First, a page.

Interesting Facts about June Solstice (JUNE 21)


FALLS ON JUNE 20 OR 21 OR 22:

June Solstice could be predictable between the dates June 20, 21, and 22. It is not sure that solstice falls on June 21. However, it could happen between June 20 to 22. But the possibility of June 22 is rare because it only happened back in 1975 and not until now.

THE VERY FIRST SOLSTICE OF THE YEAR:

Surprisingly, the solstice occurs twice a year in June and December. While the June solstice falls around June 21, the December solstice falls around December 21 when the sun is over the Tropic of Capricorn.

BIRTH OF SUMMER:

June solstice has marked the start of the summer in the Northern Hemisphere. Traditionally, the day has been known to be the mid-point of the summer season in many Northern Hemisphere cultures. It is common that most European countries would have this Midsummer celebration.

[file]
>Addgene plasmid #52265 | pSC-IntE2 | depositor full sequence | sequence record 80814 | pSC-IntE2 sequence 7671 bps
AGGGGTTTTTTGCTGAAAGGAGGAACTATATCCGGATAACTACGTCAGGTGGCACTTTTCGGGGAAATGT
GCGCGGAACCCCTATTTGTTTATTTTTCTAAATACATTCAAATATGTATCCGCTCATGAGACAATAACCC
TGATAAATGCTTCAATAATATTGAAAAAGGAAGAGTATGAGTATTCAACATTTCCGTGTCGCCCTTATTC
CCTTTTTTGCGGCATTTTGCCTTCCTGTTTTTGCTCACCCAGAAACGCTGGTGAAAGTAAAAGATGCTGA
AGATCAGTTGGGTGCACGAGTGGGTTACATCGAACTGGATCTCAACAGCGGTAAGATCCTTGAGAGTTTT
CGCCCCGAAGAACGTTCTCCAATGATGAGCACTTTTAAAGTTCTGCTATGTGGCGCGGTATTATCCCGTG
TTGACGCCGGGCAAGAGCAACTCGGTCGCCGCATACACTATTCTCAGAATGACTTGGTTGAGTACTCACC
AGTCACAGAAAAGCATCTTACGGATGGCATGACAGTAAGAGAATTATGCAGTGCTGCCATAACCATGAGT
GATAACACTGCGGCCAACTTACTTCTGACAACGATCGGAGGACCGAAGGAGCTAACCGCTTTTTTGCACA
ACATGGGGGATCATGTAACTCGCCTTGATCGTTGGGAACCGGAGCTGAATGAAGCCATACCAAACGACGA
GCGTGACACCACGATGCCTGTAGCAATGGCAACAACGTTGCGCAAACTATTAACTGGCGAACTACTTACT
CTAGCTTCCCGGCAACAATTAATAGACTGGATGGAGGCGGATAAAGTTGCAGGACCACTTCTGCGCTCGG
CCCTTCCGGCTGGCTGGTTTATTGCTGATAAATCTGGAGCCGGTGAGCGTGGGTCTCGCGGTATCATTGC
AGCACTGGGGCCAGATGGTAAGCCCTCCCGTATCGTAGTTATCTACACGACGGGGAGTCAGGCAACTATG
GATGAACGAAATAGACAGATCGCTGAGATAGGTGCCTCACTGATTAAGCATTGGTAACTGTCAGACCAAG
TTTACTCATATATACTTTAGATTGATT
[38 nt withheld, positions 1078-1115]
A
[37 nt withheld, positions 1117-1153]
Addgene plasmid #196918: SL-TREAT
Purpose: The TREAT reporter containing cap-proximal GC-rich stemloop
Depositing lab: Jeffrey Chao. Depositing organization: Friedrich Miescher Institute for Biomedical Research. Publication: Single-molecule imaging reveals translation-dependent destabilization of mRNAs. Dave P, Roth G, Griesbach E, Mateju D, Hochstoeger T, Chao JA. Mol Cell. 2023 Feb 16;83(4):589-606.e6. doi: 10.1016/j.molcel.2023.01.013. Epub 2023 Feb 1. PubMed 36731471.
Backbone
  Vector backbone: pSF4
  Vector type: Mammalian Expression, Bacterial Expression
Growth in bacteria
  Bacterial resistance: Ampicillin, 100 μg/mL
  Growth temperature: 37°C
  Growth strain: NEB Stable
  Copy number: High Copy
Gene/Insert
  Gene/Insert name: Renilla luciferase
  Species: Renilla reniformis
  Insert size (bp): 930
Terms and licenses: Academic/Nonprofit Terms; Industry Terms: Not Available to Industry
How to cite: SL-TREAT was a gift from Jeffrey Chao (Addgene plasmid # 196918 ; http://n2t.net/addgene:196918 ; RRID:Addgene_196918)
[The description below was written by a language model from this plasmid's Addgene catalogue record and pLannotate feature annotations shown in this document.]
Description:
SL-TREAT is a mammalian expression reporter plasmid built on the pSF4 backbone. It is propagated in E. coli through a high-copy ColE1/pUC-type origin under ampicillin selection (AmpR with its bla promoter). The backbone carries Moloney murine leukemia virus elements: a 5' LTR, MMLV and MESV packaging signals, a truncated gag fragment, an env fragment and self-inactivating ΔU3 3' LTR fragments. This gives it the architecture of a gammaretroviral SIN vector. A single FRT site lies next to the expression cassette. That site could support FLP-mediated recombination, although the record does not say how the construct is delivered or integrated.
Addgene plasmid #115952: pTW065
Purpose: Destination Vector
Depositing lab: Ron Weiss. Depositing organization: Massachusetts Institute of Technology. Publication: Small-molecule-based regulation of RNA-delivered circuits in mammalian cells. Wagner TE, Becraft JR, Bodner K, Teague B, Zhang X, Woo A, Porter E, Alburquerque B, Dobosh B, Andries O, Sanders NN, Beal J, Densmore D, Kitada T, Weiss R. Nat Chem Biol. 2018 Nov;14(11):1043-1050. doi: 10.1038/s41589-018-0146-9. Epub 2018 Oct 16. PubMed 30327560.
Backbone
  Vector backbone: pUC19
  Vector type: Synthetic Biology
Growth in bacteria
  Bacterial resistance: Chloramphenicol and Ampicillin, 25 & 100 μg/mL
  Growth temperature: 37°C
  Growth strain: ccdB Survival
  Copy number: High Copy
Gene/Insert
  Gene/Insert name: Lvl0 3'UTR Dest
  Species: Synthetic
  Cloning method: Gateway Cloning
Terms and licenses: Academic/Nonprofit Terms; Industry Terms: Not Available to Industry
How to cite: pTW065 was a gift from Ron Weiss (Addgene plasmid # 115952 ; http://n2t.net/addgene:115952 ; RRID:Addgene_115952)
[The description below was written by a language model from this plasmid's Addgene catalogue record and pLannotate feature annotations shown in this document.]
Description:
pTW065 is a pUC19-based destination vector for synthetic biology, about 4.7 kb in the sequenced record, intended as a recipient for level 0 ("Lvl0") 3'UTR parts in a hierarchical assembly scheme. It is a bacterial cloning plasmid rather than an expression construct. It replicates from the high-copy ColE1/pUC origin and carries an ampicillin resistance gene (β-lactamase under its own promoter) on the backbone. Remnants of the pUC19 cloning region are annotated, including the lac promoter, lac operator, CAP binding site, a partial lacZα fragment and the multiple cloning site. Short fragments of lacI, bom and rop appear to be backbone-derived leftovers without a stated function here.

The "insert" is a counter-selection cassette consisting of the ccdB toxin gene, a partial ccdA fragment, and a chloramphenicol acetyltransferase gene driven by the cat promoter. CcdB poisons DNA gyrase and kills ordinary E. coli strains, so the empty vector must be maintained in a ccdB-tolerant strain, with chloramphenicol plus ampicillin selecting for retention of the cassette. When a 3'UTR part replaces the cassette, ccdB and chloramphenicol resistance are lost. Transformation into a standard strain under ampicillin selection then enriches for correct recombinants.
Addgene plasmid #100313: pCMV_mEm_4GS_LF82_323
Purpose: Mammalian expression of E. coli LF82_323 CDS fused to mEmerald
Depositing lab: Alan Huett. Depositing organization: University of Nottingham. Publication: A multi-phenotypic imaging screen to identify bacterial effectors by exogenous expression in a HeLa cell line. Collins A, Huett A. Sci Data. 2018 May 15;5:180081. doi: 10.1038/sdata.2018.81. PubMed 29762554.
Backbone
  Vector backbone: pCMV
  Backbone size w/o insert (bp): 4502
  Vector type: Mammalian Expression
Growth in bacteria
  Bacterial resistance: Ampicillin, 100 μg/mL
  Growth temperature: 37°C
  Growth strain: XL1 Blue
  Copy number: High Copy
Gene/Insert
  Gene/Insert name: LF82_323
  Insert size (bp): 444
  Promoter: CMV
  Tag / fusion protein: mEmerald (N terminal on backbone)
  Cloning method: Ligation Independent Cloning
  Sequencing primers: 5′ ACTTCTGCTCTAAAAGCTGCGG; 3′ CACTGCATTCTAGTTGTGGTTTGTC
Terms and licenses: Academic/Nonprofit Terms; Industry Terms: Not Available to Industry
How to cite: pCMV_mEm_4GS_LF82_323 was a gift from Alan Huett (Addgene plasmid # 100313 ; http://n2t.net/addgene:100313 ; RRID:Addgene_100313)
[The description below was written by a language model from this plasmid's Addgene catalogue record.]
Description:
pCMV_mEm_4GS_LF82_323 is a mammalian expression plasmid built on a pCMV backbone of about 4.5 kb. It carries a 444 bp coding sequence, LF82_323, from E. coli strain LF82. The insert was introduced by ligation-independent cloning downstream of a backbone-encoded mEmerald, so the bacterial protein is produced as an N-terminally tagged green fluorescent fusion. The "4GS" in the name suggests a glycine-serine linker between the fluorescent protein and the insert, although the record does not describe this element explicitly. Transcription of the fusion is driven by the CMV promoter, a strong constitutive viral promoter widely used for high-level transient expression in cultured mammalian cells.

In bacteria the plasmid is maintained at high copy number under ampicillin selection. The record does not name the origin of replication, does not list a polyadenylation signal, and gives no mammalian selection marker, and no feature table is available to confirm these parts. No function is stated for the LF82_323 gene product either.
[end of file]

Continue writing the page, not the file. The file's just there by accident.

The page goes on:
NOT REALLY THE HOTTEST DAY OF THE YEAR:

Just because the day is long and the sun stands still during this time of the year, it does not mean the hottest day of the year. This is due to the time taken by the oceans and landmasses to warm up and it is called the delay or lag of the seasons.

EARTH IS FAR AWAY FROM THE SUN:

You might think the June solstice might occur because the Earth might be closer to the sun but it is not. The Earth is actually far away from the sun and even the direction of it would be tilted a little. Even though the direction of the Earth is tilted, it still orbits the sun in the solar system.

24*7 DAYLIGHT IN ARCTIC CIRCLE:

During the June solstice, the Arctic Circle experience 24 hours of daylight which is due to atmospheric refraction. The midnight sun in Arctic Circle could be seen before and on the June solstice.